Tips to Choosing the Right Nanny for Your Family


Why spend hours choosing the best toys if you leave your child with a caregiver who is not engaging? Here are tips to choosing a quality nanny, handling the nanny-parent relationship, and communicating your needs to your child's nanny.

From the mom wracked with guilt that she is paying someone to love her child to the father who wonders what on earth the nanny does all day—not to mention the mother-in-law who sniffs that only the most extravagant of people hire sitters!—the nanny-parent relationship is a minefield. And that’s before she sees you in your pajamas.

And not to put the pressure on, but studies show that 90 percent of the human brain has grown by the time a child reaches the age of 3; with 1 out of 4 children being looked after by someone other than Mom or Dad, today’s parent-caregiver relationship is more vital than ever.

In Secrets of the Nanny Whisperer: A Practical Guide for Finding and Achieving the Gold Standard of Care for Your Child (Perigree/Penguin Paperback), noted child psychotherapist Tammy Gold explores this frequently complex and tense rapport. With an emphasis on the importance of stimulating your child’s emotional development, the book sets forth the simple rules that can guarantee household harmony and lead to a satisfying relationship among Mom, Dad, baby, siblings, and caregiver. “At some point every parent is going to have to call a relative or friend or babysitter for help,” Dr. Gold says. “Whether you want a sitter one night a week or 60 hours a week, you need to know how to find that perfect person. “

child on playground with nanny

Can you discuss the link between quality child care and emotional development?
Good caregivers can help kids feel safe in the world and have a lasting impact on their social, emotional, and intellectual development. Poorer quality child care, where only the basic physical needs are met (the child is safe, fed, and warm) does not allow the neural pathways to grow. So for those parents who are always wondering, “How can I make my kid smarter?” or “How can I get my kid into the best school?”…well, pick a caregiver who is positively responding to your kids’ needs! Why spend hours choosing the safest crib, the best stroller, the best toys and books, if you then leave your child with a caregiver who is not engaging or stimulating your child?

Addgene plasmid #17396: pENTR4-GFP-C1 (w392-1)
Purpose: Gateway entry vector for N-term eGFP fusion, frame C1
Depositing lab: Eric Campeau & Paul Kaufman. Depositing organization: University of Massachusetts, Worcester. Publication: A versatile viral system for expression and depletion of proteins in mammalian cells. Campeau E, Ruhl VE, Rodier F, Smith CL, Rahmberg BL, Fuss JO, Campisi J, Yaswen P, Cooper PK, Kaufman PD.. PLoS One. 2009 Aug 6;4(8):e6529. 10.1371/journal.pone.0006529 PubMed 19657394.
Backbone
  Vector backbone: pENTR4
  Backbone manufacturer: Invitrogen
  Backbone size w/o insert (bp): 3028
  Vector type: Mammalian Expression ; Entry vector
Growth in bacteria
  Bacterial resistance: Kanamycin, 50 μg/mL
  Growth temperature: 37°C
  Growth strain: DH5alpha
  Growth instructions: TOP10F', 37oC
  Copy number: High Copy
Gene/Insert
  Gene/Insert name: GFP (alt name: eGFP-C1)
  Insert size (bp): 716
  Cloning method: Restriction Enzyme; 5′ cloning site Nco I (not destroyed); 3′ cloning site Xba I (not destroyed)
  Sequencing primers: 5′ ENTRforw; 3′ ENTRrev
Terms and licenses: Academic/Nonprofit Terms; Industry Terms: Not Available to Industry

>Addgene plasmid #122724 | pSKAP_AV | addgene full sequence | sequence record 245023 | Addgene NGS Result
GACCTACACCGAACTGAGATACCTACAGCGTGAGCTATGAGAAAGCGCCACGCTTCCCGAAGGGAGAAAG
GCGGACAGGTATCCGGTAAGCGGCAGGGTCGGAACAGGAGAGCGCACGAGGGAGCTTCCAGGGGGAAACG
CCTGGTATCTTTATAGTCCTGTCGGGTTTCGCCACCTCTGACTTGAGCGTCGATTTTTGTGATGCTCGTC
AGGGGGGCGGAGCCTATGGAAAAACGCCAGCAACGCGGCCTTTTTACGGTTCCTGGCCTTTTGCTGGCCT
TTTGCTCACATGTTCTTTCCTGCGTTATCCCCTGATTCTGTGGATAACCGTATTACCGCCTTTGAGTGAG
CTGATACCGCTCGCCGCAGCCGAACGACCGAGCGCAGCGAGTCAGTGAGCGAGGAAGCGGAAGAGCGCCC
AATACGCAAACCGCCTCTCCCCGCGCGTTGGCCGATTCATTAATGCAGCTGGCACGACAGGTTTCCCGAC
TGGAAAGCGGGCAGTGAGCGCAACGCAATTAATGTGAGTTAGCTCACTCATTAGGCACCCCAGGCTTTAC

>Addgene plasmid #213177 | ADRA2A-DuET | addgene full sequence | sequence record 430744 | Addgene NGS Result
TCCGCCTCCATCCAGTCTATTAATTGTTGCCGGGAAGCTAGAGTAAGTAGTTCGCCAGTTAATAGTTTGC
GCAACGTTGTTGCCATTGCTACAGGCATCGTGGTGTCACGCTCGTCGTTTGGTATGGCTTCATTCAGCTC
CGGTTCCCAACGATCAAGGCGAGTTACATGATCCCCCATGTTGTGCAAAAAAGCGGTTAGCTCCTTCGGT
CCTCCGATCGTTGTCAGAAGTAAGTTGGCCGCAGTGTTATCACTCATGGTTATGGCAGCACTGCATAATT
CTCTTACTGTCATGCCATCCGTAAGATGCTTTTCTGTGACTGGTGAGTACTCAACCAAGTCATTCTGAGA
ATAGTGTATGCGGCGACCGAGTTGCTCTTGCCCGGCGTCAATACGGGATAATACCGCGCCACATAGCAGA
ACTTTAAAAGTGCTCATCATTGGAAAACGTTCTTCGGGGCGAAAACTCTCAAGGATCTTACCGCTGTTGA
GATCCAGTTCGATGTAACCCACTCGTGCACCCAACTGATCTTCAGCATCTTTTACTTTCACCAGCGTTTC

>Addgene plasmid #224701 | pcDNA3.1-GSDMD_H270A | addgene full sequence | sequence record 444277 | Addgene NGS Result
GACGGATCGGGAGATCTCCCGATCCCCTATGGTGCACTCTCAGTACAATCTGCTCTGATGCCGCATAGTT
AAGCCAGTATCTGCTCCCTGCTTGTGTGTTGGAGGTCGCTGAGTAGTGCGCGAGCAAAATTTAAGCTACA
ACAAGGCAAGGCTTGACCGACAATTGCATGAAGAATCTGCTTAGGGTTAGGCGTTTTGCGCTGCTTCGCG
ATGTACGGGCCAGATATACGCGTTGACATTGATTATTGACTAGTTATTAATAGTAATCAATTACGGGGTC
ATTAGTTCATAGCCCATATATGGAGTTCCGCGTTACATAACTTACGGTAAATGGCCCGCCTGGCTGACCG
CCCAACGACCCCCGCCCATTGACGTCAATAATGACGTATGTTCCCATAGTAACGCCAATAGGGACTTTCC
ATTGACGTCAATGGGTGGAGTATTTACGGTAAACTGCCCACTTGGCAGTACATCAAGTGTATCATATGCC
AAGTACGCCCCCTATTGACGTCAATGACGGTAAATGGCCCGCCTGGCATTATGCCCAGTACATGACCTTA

What are your top tips to getting the best out of a nanny, sitter, cousin, Grandma, etc.?
One major mistake parents make is not outlining their own needs and ‘musts’ at the very start. Do you need someone who can work at least one night a week? Are you expecting her to carry out household chores? Does she need to be able to drive? Also, when you interview your caregiver, be sure to ask [some] yes/no questions instead of open-ended questions. You need to ask how, why, and when. A nanny might have been a fantastic fit with her previous family, but your needs and values and wants have nothing to do with that family.



Why do you recommend communicating in what you call ‘Nanny Speak 1-2-3’?
As a therapist I was really overwhelmed by how many problems there are in the parent-nanny relationship. You’re at home, but it’s business. She’s an employee, but she’s part of the family. It’s complex! Some people have never been a boss before. You don’t want your nanny distracted because she’s too busy figuring out what displeases you. You have to tell the nanny exactly what you want from her, what you need for the children, and why you need it for yourself. For example, don’t say “If you have time, can you put a load in the washing machine?” Be specific. “Please put a load in the washing machine before you take Timmy to practice this afternoon. I will be home late tonight.” Write down your way of doing things, not only so that she can refer back to it but also in order to provide a constancy of care for your child: “This feels familiar, this feels safe.”

How has child care changed since our parents’ generation?
Most of us didn’t grow up with the type of child care we see now. There’s been a 180-degree change. Now, 75 percent of U.S. mothers work. One in 4 children is looked after by someone who is not family. We are different parents from the previous generation. We’re very hands-on. We had kids later, so we’re older. Today, there are many stay-at-home moms who decide to have a full-time caregiver because they want to spend time with their other kids. They don’t want to drag the baby to soccer practice. Moms and dads value the one-on-one time with their other children, the chance to reconnect with their spouse. Having a nanny is no longer just for royals.

Many parents have guilt about hiring a nanny. How do you advise parents to overcome this anxiety?
You’re still parenting your child if you are making time to do your own thing—go to the gym, catch up with a friend after work. You’re giving your child the gift of forming an attachment with someone. The more attachments they have when they are younger, the stronger the children’s emotional development. You’re teaching your kids that they are safe without you. Children who don’t leave Mom until preschool have a rough ride—they have real separation anxiety. They haven’t learned that when Mommy goes away, she always comes back, so when it happens at school it’s traumatic. It can make them not want to form friendships or focus on learning. It is hard to be a parent—sometimes we’re tired. But when you get a break, and you give your child less time but you are present and happy and ready to play, you are giving them your best self.

Tammy Gold, LCSW, MSW, CEC, is a New Jersey-based licensed therapist, certified parent coach, and author of The Nanny Whisperer. She has appeared often on Good Morning America, Today, MSNBC, and other national programs as a parenting expert.